9.3.2006

OFT proposes to refer grocery market to Competition Commission

The OFT has today signalled its intention to refer the market for the supply of groceries by retailers in the UK to the Competition Commission (CC) for more detailed investigation, and has published its analysis of the market for consultation prior to a final decision in April.

Download Grocery market: proposed decision to make a market investigation reference (pdf 432 kb).
 
Groceries - defined as food, pet food, drinks, cleaning products, toiletries and household goods - account for nearly half of all retail sales. Total grocery sales in 2005 were around £95 billion, representing around 13 per cent of all household spending in the UK.
 
The grocery market is evolving rapidly. The four largest supermarkets (Asda, Morrisons, Sainsbury's and Tesco) have consolidated their share of total food retailing since 2000, and some supermarkets have moved into the convenience store sector, competing directly with smaller chains and independent stores. While the number of convenience stores has fallen slightly since 2000, sales per store have risen and symbol groups and co-ops have grown within this sector.
 
The evidence built up by the OFT presents a mixed picture regarding competition in the market.  It suggests that prices are falling, with some evidence of increasing choice and improving quality. It suggests that consumers have benefited from strong competition between supermarkets, and from the entry of the supermarkets into the convenience sector. 
 
However, there are features of the market which, when considered in the context of increased consolidation and the move by supermarkets into the convenience sector, could reasonably be suspected to distort competition and harm consumers. In particular, the evidence suggests that:

  • the planning regime, and in particular the 'needs test' acts as a barrier to entry, making it difficult for new stores to open and compete with those already in the market
  • big supermarkets appear to have significant land banks which could, coupled with the planning system, aggravate barriers to entry or otherwise harm consumers
  • in some instances, supermarkets have attached restrictive covenants in selling sites.

There is also some evidence to suggest that the big supermarkets' buyer power has increased, and that there are aspects of the big supermarkets' pricing behaviour - below-cost selling and price flexing - which could distort competition. Although consumers have benefited from lower prices, the data does not allow the OFT to reach a firm conclusion on whether choice and variety for consumers in local markets - whether choice of fascia or on-shelf product variety - have increased. Because pricing practices and buyer power interact with local concentration to affect product variety and choice of fascia, the OFT proposes also to refer to these features in making the reference.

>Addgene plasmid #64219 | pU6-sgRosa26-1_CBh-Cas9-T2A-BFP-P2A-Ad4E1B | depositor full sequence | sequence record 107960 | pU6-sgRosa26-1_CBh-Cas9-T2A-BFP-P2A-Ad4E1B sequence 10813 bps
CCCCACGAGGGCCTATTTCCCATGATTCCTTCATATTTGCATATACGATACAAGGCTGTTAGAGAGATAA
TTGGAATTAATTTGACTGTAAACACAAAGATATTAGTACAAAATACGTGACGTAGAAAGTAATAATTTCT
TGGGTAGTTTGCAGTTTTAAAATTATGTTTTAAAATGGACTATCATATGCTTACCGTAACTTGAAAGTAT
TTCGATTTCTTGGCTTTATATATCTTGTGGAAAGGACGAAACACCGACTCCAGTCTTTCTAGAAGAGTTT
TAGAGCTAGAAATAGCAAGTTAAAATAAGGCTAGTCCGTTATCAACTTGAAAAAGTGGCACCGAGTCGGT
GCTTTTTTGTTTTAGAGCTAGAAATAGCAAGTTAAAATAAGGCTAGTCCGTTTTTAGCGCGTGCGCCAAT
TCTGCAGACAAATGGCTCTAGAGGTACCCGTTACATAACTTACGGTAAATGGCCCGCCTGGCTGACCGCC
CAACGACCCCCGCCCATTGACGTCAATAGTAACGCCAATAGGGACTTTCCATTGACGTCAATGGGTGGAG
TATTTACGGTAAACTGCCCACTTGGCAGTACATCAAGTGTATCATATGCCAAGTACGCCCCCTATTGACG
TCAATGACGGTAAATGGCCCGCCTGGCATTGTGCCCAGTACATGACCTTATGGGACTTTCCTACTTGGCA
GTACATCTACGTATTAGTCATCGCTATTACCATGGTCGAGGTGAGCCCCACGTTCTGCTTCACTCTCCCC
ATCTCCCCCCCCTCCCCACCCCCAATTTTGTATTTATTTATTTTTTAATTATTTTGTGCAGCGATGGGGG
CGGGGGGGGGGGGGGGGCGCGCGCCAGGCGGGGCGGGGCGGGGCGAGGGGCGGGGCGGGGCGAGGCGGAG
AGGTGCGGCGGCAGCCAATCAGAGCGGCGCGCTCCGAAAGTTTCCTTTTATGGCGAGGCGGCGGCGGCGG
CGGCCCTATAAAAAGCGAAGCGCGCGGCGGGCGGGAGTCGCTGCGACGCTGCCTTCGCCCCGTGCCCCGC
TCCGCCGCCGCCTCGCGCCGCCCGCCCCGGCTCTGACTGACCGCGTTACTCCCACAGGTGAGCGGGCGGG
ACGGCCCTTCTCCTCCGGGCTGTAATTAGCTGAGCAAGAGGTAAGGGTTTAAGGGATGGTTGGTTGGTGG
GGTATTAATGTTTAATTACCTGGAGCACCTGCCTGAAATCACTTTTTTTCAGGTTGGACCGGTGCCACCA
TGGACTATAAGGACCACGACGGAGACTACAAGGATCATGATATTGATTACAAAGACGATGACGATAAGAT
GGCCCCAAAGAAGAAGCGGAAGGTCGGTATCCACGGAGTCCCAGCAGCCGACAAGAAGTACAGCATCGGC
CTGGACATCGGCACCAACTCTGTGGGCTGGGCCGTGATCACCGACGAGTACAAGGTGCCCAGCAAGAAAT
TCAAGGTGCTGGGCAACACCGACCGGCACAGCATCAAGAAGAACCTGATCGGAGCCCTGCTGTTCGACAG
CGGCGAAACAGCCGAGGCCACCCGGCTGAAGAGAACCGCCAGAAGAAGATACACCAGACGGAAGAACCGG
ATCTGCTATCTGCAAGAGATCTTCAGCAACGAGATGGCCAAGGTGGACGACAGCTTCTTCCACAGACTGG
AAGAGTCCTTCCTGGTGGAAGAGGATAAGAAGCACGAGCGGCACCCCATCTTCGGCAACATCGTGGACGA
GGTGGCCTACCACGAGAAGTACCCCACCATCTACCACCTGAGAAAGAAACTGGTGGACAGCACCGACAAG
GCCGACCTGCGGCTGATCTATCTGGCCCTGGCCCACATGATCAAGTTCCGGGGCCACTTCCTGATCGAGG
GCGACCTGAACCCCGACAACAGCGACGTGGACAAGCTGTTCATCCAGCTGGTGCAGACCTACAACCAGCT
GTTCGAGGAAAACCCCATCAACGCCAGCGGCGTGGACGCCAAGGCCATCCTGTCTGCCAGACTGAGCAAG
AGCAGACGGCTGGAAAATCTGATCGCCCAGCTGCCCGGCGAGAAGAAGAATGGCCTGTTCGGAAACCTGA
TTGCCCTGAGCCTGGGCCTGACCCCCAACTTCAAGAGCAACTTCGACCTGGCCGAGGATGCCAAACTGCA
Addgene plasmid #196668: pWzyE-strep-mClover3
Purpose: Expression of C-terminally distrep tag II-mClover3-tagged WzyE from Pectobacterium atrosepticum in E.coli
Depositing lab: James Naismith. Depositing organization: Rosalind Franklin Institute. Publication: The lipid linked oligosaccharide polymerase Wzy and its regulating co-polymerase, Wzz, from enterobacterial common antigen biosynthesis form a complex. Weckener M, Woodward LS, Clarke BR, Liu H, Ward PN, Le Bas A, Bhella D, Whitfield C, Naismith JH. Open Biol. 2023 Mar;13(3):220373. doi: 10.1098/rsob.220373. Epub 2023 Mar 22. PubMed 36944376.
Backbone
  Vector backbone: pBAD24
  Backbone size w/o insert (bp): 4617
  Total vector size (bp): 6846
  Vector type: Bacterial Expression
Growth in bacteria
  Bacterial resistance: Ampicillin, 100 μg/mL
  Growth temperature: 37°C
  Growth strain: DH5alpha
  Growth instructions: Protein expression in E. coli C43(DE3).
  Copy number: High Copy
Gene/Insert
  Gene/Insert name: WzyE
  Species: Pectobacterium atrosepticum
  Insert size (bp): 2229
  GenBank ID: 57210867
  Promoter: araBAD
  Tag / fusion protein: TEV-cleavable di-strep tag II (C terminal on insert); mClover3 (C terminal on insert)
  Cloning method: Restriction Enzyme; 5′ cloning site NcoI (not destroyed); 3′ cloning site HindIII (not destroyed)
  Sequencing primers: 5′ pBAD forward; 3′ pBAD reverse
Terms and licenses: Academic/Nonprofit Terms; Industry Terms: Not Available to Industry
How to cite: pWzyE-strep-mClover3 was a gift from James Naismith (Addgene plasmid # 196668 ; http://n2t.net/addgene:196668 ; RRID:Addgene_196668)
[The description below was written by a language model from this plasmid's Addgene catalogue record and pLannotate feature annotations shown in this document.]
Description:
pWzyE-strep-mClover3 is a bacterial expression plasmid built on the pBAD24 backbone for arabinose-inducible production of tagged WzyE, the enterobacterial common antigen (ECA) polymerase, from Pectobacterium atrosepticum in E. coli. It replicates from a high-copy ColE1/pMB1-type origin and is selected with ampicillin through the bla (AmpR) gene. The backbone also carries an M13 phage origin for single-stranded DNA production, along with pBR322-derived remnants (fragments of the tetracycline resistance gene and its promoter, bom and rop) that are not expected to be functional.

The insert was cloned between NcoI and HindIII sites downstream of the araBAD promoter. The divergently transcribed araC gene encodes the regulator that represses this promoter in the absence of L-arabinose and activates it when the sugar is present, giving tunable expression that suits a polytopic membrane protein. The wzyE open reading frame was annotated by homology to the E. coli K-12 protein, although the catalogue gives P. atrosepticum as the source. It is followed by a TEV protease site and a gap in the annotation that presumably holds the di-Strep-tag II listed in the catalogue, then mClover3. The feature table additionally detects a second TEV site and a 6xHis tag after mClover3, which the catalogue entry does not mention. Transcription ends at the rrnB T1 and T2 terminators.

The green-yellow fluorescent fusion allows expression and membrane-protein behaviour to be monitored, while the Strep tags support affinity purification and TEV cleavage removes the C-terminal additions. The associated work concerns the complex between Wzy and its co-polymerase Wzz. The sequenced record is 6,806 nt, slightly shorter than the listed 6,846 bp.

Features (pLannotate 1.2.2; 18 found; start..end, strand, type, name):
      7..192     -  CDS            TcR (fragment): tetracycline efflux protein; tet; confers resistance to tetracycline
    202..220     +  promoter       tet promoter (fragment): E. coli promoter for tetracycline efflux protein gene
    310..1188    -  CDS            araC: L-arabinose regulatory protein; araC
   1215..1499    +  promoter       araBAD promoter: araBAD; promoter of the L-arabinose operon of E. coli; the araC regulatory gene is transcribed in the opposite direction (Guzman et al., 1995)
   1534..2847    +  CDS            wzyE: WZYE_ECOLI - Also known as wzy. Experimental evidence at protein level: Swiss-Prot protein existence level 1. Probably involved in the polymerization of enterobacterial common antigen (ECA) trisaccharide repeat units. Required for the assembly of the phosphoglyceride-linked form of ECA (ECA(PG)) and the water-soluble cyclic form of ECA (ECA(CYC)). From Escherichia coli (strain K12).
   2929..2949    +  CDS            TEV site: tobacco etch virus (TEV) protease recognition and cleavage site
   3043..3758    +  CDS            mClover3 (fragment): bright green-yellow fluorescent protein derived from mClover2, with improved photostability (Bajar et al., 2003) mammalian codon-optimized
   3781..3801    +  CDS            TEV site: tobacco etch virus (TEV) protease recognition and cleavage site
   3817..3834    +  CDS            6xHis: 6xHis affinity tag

Speaking on the publication of the OFT's consultation paper, John Fingleton, the Chief Executive of the OFT, said:
 
'This has been a genuinely fresh look at the sector, and we have built up substantial new evidence and knowledge about this sector in the past four months. Although consumers have benefited from lower prices, the restrictions in the planning system, and the possible incentives those restrictions create for retailers to distort competition, may harm consumers and mean that competition in the market is less than it might otherwise be. In addition, the convenience sector has changed rapidly, and given our evidence and the importance of this market for consumers, our provisional view is that it would be appropriate for the Competition Commission to investigate how that has affected consumers in local markets in terms of product variety and choice of fascia. '
 
The consultation will last for four weeks and end on the 6th of April.

NOTES

  1. The OFT has included in its analysis of the relevant market both one-stop shopping, which takes place in stores over 1,400 square metres; and secondary shopping, which takes place in stores of all sizes, including 'convenience' stores of less than 280 square metres.
  2. The OFT's investigation into the UK grocery market follows the withdrawal of its decision not to refer the market to the CC before the Competition Appeal Tribunal on 1 November 2005.
  3. Under section 131 of the Enterprise Act 2002 (EA02), the OFT may make a market investigation reference to the CC where it has reasonable grounds for suspecting that any feature, or combination of features, of a market in the United Kingdom for goods or services, prevents, restricts or distorts competition in connection with the supply or acquisition of any goods or services in the United Kingdom or a part of the United Kingdom.
  4. Under section 169 of the EA02, where the OFT is proposing to make a decision on a reference to the CC it must first consult, so far as practicable, any person on whose interests the reference is likely to have a substantial impact. The paper published today sets out our proposed decision and invites comments by 6 April 2006.
  5. The supermarkets within this release are listed alphabetically.